The introduction of a National Minimum Wage (NMW) was a flagship policy of the Blair government in 1998. It benefitted at least 1.5 million low-paid workers. It has recently been acknowledged as the most important and successful social policy initiative of the last thirty years.
The implementation of a NMW was opposed by the Conservatives, who asserted that it would mean extra costs for businesses and would cause unemployment. The Liberal Democrats argued for regional minimum wages (RMW), which would have meant lower rates in Yorkshire than in London.
More recently, 3500 employers have guaranteed a Living Wage, independently calculated to a level believed to be the minimum amount individuals require to get by. This is about £45pwk (£100+ in London) higher than NMW.
The NMW rates are reviewed each year by the Low Pay Commission, which makes recommendations for change to the government. Enforcement can either be by the individual employee, under the Employ-ment Rights Act 1996 or by Her Majesty’s Revenue and Customs (HMRC).
In 2013, new rules were introduced to "name and shame" employers who were paying less than the minimum wage.
Last year, the taxman (HMRC) found that nearly 100,000 individuals – a record high - were paid below the NMW by more than 2600 employers. This was 69% up on the previous year. The increase is almost entirely attributable to an increase in the number of proactive, ‘targeted’ investigations conducted by HMRC, as opposed to investigations arising from a worker complaint. But, due to a lack of resources, HMRC only investigate a fraction of jobs at risk of underpayment. So, a large number of underpaid jobs are likely to go undetected every year.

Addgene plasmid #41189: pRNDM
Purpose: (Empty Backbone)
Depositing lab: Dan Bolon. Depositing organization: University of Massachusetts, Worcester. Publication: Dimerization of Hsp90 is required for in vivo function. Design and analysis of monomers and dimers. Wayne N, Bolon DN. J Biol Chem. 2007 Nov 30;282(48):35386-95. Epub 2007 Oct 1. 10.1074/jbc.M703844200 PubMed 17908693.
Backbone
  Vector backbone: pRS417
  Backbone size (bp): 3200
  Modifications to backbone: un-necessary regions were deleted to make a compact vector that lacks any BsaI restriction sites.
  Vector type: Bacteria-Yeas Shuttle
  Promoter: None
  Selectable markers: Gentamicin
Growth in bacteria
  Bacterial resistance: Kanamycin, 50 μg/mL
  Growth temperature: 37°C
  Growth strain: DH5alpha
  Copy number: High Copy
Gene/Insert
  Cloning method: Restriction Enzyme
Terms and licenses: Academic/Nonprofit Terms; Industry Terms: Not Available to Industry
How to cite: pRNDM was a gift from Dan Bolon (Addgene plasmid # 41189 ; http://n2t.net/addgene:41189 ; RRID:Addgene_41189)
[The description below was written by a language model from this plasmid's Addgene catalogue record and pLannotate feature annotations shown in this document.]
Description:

Then, recent research by the excellent staff of the House of Commons Library has found that unpaid overtime and travel time between jobs as well as deductions for uniforms pushed the underpaid group to between one and two million people.
Underpaid workers are more likely to be women than men, part-time rather than full-time, and employed in the private rather than the public sector. It affects workers of all ages.
Workers are entitled to the minimum wage whenever they are working, not just during their contracted hours. The most common causes of underpayment are failure to pay workers travelling between jobs, deducting money from pay for uniforms and not paying for overtime. A good, but shocking, example of this was came when an investigation in to Sports Direct revealed that workers were made to wait, unpaid, for a security check at the end of shifts.
The latest NMW rates should be announced soon for implementation from April.